The federal government’s vision is to bring 401,000 new permanent residents in 2021; 411,000 in 2022; and 421,000 in the year 2023.
The federal government’s vision is to bring 401,000 new permanent residents in 2021; 411,000 in 2022; and 421,000 in the year 2023. - 123RF Stock Photo

At a news conference in Ottawa Oct. 30, immigration minister Marco Mendicino revealed a three-year “road map,” aiming to increase immigration numbers across Canada.

He said the federal government’s vision is to bring 401,000 new permanent residents in 2021; 411,000 in 2022; and 421,000 in the year 2023.

“Since the pandemic struck, we have put robust measures in place to protect Canadians, including border restrictions, strengthened health screening at the border, and increased quarantine compliance and enforcement efforts," said Mendicino.

A lot has changed, he said, but one thing has not: the fact that immigration is vital to Canada’s future, and COVID-19 has made that even clearer.

“Immigrants are critical to our healthcare sector and represent one in four working in our hospitals and long-term care homes," he said. "Whether they are taking care of our most vulnerable or putting food on our tables, newcomers have played an outside role in our response to COVID-19.”

The focus is on skilled workers, savouring community-based selection models (Atlantic Immigration Pilot), and attracting new immigrants into rural areas.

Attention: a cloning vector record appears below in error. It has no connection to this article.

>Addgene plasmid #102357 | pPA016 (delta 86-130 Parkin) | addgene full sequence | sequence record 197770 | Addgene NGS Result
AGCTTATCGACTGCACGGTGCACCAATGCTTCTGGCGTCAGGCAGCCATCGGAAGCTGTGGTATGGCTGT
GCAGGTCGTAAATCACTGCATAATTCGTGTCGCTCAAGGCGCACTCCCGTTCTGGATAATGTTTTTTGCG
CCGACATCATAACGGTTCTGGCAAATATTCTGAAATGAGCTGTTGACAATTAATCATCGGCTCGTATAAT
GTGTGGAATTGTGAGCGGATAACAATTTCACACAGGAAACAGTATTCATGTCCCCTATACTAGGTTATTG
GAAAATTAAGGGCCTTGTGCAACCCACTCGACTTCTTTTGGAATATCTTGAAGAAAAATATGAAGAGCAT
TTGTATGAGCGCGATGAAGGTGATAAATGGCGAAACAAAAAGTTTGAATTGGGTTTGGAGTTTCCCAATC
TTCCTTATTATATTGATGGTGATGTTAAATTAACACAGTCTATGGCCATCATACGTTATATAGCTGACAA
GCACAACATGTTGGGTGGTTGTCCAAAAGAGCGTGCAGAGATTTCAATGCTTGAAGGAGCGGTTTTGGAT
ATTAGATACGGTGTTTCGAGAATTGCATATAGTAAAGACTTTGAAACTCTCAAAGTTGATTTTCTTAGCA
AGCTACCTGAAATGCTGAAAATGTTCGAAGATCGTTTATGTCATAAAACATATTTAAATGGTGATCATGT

“Keeping families together is important, which is why we will continue to support family reunification," said Mendicino. "And we will uphold our Canadian values by broadening economic pathways to refugees with the skills to hit the ground running and maintaining our global commitment to protecting the world’s most vulnerable.”

Highlighted in the conference is the rapidly aging workforce - something that's particularly important on the East Coast - which is another driving factor for immigration. In 1971, there were roughly seven workers for every retiree. Today, there are four. By 2035, there will only be two workers for every retiring Canadian.

Mendicino said if this trend continues, “Canada will have to pay 40 per cent more for the services like health care.”

Economic growth

Immigrants own one in three Canadian businesses, like chef Joe Thottungal who briefly kicked off the conference with his success story in front of his Thali restaurant. Thottungal not only contributes to the economy, but during the pandemic helped feed the homeless in Ottawa.

“When our population grows, our economy grows, and our Canadians benefit,” said Mendicino, while acknowledging the growth of the past five years that coincides with immigration.

“This will be a project, one for the times, and opening our doors to new members of the Canadian family means opening our country to prosperity.”

COVID-19 is creating challenges for immigration and has left a backlog in processing applications, but Mendicino is optimistic and confident numbers will not be affected.

“Throughout this pandemic, we have been able to maintain safe and orderly immigration by introducing additional resources and enforcement protocols at the border. And because of that, we have been able to bring in workers and students,” he said.

When considering the benefit to Canada's economy, he pointed to international students as one key example.

“They contribute over $21.6 billion to our economy every year and deeply enrich the community and campus where they are taking their education,” he said.

Mendicino hopes international students will be inspired to stay in Canada after completion of their studies.

The plan aims to accelerate economic recovery by encouraging people to establish connections to Canada, said Mendicino.

“It means expediting and broadening the pathways to permanent residency for all.”